Handling electricity sucks. Devices can be overcharged, lights can be left on accidentally, there aren’t always enough outlets…the potential problems are infinite. As to be expected with any technology that’s remained mostly untouched for over 20 years, let alone longer. It’s about time that something smarter come around.
Quirkey’s Pivot Power Genius is the first step towards that. A “smart” version of the older Pivot Power, the Genius is one of the first devices born of the partnership between GM and Quirky to make smart devices for the home. It combines controlling a basic power strip with the flexibility of the Power Pivot while also incorporating some timing functions too.
The Genius, however, isn’t the sharpest of today’s smart devices. Compared to the Power Pivot, which released over two years ago, the Genius is double the price and has four electrical outlets instead of six, and only two of them have “smart” functions. At face value, that’s a bad deal, especially since a traditional power strip can go for $10, so $30 for a standard flexible power strip is already a premium price. $60 is into the field of absurdity, especially when only half of the outlets have a brain.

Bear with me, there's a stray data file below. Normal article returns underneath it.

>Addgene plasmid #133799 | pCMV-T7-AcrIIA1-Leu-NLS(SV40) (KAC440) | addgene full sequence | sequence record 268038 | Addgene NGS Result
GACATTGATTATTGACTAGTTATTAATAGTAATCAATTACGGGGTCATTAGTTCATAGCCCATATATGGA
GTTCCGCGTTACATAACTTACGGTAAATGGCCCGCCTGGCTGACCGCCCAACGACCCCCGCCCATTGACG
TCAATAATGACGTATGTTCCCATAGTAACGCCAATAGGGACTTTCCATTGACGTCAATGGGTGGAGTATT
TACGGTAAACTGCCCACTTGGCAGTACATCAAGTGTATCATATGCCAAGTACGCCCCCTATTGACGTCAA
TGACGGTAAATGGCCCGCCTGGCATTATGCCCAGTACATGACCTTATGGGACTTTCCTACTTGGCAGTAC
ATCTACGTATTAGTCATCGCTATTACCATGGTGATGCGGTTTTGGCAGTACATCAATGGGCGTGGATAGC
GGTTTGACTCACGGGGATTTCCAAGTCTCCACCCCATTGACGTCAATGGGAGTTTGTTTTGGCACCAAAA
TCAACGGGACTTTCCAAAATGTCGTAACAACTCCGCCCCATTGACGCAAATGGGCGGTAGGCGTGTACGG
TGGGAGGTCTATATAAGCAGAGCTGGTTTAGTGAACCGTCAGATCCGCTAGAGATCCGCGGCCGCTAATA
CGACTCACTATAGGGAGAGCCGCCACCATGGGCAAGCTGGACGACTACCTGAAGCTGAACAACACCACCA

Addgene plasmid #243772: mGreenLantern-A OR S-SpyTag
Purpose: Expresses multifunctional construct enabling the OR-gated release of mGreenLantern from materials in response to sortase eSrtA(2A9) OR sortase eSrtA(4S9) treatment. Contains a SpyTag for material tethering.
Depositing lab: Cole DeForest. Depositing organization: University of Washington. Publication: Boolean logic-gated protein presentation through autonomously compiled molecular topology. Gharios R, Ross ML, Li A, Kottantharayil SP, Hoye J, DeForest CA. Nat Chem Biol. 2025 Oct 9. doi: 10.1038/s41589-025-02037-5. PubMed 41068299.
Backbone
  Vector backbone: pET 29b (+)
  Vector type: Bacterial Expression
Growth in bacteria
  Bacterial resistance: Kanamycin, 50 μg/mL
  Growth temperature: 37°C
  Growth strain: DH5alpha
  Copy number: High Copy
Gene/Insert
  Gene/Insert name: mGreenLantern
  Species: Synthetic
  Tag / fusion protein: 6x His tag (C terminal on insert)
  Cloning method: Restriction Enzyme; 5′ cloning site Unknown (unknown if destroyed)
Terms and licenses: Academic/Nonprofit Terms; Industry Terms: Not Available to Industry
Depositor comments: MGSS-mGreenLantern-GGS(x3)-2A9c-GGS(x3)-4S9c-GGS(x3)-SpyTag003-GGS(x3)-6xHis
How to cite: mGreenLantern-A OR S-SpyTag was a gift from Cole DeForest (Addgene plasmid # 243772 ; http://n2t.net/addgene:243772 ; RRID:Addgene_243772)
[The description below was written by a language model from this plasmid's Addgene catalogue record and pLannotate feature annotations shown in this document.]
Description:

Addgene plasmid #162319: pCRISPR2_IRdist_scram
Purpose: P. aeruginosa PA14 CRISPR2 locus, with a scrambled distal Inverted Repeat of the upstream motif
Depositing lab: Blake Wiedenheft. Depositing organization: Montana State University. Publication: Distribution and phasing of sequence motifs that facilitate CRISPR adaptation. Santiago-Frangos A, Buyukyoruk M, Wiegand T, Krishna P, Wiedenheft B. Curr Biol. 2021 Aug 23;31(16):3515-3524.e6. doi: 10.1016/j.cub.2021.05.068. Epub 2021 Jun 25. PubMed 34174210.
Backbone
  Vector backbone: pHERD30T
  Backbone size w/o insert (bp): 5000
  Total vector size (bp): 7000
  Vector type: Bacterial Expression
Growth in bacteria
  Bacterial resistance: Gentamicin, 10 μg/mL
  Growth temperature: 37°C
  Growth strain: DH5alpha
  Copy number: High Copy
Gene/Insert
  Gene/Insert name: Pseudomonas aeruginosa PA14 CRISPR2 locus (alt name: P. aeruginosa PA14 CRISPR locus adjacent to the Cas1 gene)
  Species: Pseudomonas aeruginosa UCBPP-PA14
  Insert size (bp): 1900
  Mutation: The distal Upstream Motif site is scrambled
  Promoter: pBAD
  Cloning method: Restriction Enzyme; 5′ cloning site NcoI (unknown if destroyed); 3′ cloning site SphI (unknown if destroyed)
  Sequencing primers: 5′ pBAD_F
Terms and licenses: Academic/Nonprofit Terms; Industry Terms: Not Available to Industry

Using the free Wink app (for iPhone and Android), users can control two things on the Pivot Power Genius: turning power on and off, and set times for those two outlets. That’s it. The app is very clean and organized, and is so easy that you couldn’t possibly make a mistake with it.
The options are minimal; only one timer per outlet, and the basic on/off switch. With that, there’s very little that you can do with the Genius. I’ve used it for setting my desk lamp to turn off at 8pm to make sure I leave the office at a reasonable time. However, the timer will only turn the power off, not on; you cannot set the timer to have off and on hours, so every time I’d get back into work, I had to turn the power back on for that outlet, then turn the lamp on. The process is extremely inconvenient.
Ultimately the Pivot Power Genius doesn’t fit the bill as a smart device. Smart devices are supposed to make our lives easier and more convenient; the original Pivot Power did exactly that by fitting six plugs of any size. The Genius is more trouble than it’s worth; less outlets, a higher price, and features that are anything but smart. The only real benefit over Pivot Power is it provides 60% better surge protection; for double the price, it’s just not worth it.
Bottom Line: The hardware is a step in the right direction for a smart device. But the implementation and usability is a serious step back. More costly in time and money than it should be.
Good surge protection rating. Can plug in any four power cables.
Expensive. Setup harder than it should be. Usefulness is minimal. Functions are lacking so much that it makes the product feel useless.
Spawned in the horrendous heat of a Los Angeles winter, James was born with an incessant need to press buttons. Whether it was the car radio, doorbells on Halloween or lights, James pushed, pressed and prodded every button. No elevator was left unscathed, no building intercom was left un-rung, and no person he’s known has been left un-annoyed.